Canada Basketball Discussion: Building An Identity


PORTLAND, Ore. – Saturday’s Nike Hoop Summit was certainly an amazing showcase of international basketball talent. But, for Canadian fans, it may have also provided a glimpse into the future of Canada Basketball.

Andrew Wiggins finished with a solid, if unspectacular, line of 17 points, nine rebounds and four assists in the World Team’s 112-98 victory over Team USA. And, while the Vaughan, Ontario native showed flashes of brilliance, and is billed as the centerpiece of our National Team program going forward, it’s his unselfishness and willingness to buy into a team concept on both ends of the court that stood out all week.

With some of Canada Basketball’s key decision makers on hand, it’s seemed to be the perfect time to discuss the nation’s basketball identity. Senior Men’s Head Coach Jay Triano took in two days of practice, Assistant GM/Executive VP Rowan Barrett was in attendance, and of course the World Select team was coached by Roy Rana — who also leads Canada’s Junior Men’s National Team.

A common theme that came up in discussions was the number of high level athletes that Canada is producing, and how that affects the style of play going forward. While Jay Triano noted that he is leaning towards a style that is “more American, but adaptable”, Roy Rana was quick to clarify that an American style does not necessarily mean an isolation heavy offence, “We want to play good basketball,” said Rana. “Maybe we’ll be a little more pressure based defensively, maybe we want to score a little bit more out of our defense and create turnovers, and take advantage of that type of athleticism.”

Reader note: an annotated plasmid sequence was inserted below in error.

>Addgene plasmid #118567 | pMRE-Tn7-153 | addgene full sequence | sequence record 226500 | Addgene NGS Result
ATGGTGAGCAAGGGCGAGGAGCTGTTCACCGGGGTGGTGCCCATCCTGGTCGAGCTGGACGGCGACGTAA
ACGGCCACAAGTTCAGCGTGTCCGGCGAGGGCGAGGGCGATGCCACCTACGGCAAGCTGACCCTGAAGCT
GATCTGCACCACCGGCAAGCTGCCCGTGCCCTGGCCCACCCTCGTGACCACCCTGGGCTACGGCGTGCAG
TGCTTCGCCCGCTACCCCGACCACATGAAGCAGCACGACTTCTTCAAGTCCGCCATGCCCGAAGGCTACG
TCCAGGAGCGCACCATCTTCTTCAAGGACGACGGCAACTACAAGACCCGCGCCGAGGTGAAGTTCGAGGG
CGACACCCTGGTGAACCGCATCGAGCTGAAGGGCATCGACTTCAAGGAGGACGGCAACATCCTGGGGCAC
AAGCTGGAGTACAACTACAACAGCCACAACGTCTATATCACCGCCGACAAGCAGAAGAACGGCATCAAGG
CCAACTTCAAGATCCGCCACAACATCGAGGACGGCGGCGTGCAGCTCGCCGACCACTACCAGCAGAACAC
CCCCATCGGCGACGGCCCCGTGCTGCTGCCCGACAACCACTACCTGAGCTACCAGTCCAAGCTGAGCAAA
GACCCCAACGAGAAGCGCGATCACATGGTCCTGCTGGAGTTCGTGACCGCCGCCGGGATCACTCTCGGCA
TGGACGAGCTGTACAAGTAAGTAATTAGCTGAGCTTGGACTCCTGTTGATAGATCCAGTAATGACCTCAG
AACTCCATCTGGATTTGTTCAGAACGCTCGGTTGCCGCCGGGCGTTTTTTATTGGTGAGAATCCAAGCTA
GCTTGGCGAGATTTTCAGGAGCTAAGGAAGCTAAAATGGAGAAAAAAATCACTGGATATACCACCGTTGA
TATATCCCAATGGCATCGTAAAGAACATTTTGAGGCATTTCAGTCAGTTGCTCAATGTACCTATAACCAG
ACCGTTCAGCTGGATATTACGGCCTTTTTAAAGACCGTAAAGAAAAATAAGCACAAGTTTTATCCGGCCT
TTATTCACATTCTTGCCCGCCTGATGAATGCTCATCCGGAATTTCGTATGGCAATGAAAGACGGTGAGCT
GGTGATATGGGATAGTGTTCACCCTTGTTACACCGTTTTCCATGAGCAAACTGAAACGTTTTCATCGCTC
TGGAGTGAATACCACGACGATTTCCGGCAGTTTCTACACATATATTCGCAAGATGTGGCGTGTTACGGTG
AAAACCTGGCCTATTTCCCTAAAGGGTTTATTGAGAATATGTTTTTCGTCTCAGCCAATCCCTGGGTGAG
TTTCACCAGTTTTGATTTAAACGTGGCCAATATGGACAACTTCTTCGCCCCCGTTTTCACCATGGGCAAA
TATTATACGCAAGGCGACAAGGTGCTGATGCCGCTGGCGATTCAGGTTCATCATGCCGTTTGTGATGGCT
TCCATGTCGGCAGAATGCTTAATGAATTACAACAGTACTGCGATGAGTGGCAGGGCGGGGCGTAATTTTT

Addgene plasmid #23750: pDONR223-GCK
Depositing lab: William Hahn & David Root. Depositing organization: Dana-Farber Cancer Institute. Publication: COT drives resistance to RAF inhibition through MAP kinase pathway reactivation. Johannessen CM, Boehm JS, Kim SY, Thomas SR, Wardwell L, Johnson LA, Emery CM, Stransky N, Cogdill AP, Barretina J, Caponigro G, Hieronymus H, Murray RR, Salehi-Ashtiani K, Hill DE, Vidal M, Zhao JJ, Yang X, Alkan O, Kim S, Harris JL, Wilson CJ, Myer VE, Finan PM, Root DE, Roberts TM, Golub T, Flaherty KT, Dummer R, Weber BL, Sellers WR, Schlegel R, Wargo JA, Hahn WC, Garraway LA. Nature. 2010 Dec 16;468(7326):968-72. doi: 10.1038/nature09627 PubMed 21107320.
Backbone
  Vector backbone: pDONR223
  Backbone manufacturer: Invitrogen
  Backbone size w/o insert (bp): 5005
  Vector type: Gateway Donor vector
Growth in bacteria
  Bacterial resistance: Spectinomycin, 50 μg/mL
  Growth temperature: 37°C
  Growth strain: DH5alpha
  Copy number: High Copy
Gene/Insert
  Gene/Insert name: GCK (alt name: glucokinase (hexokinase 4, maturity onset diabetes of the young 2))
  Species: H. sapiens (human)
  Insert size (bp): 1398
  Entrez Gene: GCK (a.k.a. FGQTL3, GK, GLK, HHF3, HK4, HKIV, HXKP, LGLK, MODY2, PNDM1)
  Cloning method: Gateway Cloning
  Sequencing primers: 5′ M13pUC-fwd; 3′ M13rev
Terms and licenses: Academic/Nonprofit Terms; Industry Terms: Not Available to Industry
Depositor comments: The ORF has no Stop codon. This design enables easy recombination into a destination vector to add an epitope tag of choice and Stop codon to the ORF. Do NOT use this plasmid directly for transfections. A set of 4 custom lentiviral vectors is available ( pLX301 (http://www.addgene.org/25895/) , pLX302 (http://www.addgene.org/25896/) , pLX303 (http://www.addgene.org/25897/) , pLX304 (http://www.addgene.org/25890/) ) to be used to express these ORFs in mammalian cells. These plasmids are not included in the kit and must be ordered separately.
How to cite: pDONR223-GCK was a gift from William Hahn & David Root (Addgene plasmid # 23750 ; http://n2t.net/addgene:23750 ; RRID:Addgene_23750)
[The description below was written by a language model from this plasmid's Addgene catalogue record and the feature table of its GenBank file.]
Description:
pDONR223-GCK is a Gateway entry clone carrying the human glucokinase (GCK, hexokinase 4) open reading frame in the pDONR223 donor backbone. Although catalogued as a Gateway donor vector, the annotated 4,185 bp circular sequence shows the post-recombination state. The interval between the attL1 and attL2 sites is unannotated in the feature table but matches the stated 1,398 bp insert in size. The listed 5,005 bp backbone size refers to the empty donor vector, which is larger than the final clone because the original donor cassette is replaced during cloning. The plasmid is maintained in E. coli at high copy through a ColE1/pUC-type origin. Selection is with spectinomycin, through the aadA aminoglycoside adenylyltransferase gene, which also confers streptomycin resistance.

Rana could have easily been speaking of the game that his World Select Team had just finished playing, where they used a mixture of defenses, were able to get out in transition for easy baskets against a very athletic USA team, and still ran a simple but structured half-court offense when needed.

Triano also noted that any discussion surrounding style of play has to take into account the fact that more and more Canadian players – and especially the nation’s top players – are coming up through the American High School/AAU system and are playing professionally in the United States.

“Most of our players now, and as we build for the future, are going to be NBA caliber players,” said Triano.“We’re going to play to their strengths, that is the direction we need to go.”

Rowan Barrett, who’s had a chance to see Canadian talent at every level, added “We’re an athletic country, throughout all of our age groups. Just thinking basketball, you have to figure out a way to leverage that on the defensive end as well as the offensive end.”

Barrett also noted that the quality of top level basketball athletes that Canada is producing rivals any country, even the United States.

“You benchmark what you see with the Americans…we have athletes much the same as them at this time, maybe not in the depth of the numbers, but within the numbers that we have, we do have a strong base.”

Barrett’s feelings were echoed by Rich Sheubrooks, a Global Basketball Consultant for Nike and the Executive Director of Global and Pro Scouting for the Utah Jazz. Sheubrooks, who spends the majority of his time evaluating talent across the globe, flashed a huge smile when asked about Canadian basketball.

“It’s amazing what’s happening in Canada,” said Sheubrooks “When you look the breakdown of the number of players and then the number of elite players that have gone on and played at the next level, it probably can match any country in the world.”

While there has certainly been a sea change in Canadian basketball over the past few years, it appears that we now have the personnel in place – on the court, behind the bench, and in the front office – to lead Canada Basketball towards global prominence.

In the locker room post-game, Coach Rana added one final thought: “I think if we (as a country) can play the way these kids did tonight we’re going to be pretty successful.”

With a busy summer ahead – the Student, Cadet, Junior and Senior Men’s national teams are all in action – we’ll have a much better idea of where Canada Basketball stands, from a global perspective, come September. However, it appears that going forward we are in very good hands.